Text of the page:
How UPS doesn’t Grok Twitter Support, and 5 Lessons for Doing it Right


I knew I wouldn’t be home in person for a signature on the expected delivery date, neither did I want to pre-sign, so I opted for a pick-up option at a UPS facility. On the UPS website I found out I had to register for a (free) account to make a change like that. Fine. I tried to register, but the website kept going in a loop of me registering, then trying to change the delivery option, and it telling me to register to do that, then me registering, then trying to change the delivery option, and it telling me to register when trying to do that, then me… you get the idea. A bug. I had no choice but to contact an agent (which is very expensive for UPS vs me using their website). I opted for Web chat. It worked fast and smoothly. I had the agent change my delivery to a drop it at a pick-up location. So far so good…

Today, I got an SMS alert from Apple (love their service) telling me that “today is the day”. I clicked on Track Shipment to find out where to pickup the package from – ie., which UPS facility. The tracking website told me everything about the journey of my package, how it started in China, then went to Korea, then Alaska, Kentucky, finally Massachusetts. What it failed to tell me? Where to pick the package up. All it said was “A pickup facility in Somerville, MA”. Thanks UPS, that’s helpful. Google tells me there are many UPS locations in Somerville. Which one?

Lesson 1: Fix your data.
It’s needs to be self-explanatory, not force the customer to make unnecessary inbound service requests.

 

I turned to Twitter, asking @UPSHelp for help. Here’s how that journey started:

Uh, yeah… There is. Kinda obvious, no?

Really? I’m contacting you on Twitter and you’re sending me to email? There’s your first mistake, @UPSHelp. I picked Twitter for a reason (simple: I like it – it’s convenient and fast for simple inquiries like this), and you would be perfectly capable of answering my question on this channel.

Lesson 2: Don’t force your customers to switch channels unless they ask for it.

 

Great. Looks like you got it now. So here is my DM:

Wow. “the local center”. Really UPS? You do know the very reason why I contacted you, don’t you? Also, spotted the second mistake? They responded on the public channel, rather than staying on the DM channel that we had just established through mutual following.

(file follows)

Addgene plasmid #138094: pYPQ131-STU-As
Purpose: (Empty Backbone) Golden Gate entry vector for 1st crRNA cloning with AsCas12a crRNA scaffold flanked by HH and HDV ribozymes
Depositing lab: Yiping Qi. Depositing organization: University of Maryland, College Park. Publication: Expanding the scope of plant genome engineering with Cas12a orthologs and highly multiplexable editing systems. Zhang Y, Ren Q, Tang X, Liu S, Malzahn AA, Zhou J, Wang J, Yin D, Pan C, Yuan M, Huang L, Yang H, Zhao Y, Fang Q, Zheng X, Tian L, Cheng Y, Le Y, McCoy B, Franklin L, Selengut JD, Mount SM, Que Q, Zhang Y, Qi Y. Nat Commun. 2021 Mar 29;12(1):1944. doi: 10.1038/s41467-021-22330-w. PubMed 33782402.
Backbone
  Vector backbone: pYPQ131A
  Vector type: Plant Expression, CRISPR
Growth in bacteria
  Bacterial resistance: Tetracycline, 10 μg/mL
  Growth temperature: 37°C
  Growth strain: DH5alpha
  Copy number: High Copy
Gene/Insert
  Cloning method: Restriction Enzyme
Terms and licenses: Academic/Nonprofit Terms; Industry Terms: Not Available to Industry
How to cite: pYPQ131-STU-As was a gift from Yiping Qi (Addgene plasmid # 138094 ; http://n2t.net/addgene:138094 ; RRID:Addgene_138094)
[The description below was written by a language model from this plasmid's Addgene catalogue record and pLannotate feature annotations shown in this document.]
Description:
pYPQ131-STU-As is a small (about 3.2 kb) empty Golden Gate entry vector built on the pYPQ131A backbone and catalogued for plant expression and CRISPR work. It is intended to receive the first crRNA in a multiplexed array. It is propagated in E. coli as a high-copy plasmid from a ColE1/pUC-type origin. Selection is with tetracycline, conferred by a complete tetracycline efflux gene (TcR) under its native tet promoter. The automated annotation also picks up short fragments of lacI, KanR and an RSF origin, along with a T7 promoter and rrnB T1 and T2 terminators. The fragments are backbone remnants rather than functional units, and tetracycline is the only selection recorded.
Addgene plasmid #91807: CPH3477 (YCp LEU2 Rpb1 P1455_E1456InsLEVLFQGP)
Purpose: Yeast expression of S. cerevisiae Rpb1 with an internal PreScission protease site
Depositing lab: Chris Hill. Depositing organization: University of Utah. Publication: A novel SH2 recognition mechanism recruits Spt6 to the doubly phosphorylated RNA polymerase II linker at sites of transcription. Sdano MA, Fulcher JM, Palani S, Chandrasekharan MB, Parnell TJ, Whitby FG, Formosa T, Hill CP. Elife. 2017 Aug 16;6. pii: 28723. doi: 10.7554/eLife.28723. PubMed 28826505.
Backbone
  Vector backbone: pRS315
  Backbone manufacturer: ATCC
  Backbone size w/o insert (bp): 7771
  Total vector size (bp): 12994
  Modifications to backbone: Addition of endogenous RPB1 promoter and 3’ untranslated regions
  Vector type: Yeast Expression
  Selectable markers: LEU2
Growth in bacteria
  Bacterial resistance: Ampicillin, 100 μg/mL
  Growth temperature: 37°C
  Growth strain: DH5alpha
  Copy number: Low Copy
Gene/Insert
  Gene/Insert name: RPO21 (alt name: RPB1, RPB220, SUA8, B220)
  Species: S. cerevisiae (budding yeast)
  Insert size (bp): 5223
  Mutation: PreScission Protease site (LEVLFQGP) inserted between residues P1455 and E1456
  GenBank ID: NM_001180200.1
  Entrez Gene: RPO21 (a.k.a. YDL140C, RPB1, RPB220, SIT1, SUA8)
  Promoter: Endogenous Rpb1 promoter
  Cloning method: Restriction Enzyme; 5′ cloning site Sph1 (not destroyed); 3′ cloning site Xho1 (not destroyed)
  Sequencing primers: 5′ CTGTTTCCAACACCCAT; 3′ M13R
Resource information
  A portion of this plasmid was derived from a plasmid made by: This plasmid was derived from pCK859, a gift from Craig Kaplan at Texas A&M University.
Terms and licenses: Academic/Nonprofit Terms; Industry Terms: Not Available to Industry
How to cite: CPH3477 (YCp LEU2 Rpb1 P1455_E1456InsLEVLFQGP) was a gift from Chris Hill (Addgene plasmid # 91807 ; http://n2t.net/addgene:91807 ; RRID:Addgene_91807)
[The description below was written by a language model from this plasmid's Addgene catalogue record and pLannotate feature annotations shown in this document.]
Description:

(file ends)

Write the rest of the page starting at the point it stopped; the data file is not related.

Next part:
Oh, and – pickup times of 3 hours and only on weekdays? That’s almost disrespectful.

Lesson 3: Once on DM, stay on DM.
I didn’t chose Twitter to make my request public – I chose the channel for its convenience, speed, and simplicity.

 

I’m still communicating on DM, but their response again happens on the public channel:

I then realized that the pickup times were actually really bad, and I really wanted this package on a Saturday.

Wow. You just completely blew my mind. 20 minutes and you already completely forgot our conversation? That’s unbelievably silly. I don’t care if they had a change of shifts (note that the agent apparently changed from “SB” to “SO”). It’s just unacceptable to be treated like this. I’m starting to lose patience. Also: again the request to switch to email, even though they have clearly demonstrated they could answer my questions on Twitter.

Lesson 4: Never lose context, never force your customers to repeat themselves.

 

I responded right away, assuming I had their attention. That was naive of me to assume. Of course. I waited 30 minutes for a response. I became impatient.

That may very well be, but what about other facilities nearby? Can the package not be transferred to a facility with better opening hours (assuming those exist in the first place – I don’t know, you tell me)? Please try to solve my problem, not just answer questions.

Lesson 5: Think and help, proactively – don’t just answer questions.

 

That was my last interaction. I am still waiting for a response, hours later.

Sorry @UPSHelp, but you have a lot to learn (and fix) if you want to get this customer service thing right. Need help in doing it? Talk to my company, we are in the business of fixing bad customer service. Meanwhile, you have one more unhappy customer who happens to be a customer service professional that likes to blog.

 

Addendum: I did email them, which they had asked me to do, and they responded (6 hours later). In that email response, they told me that the location actually opens in the morning AND in the afternoon. So the info in their tweet was actually wrong! I’m still sitting here, shaking my head.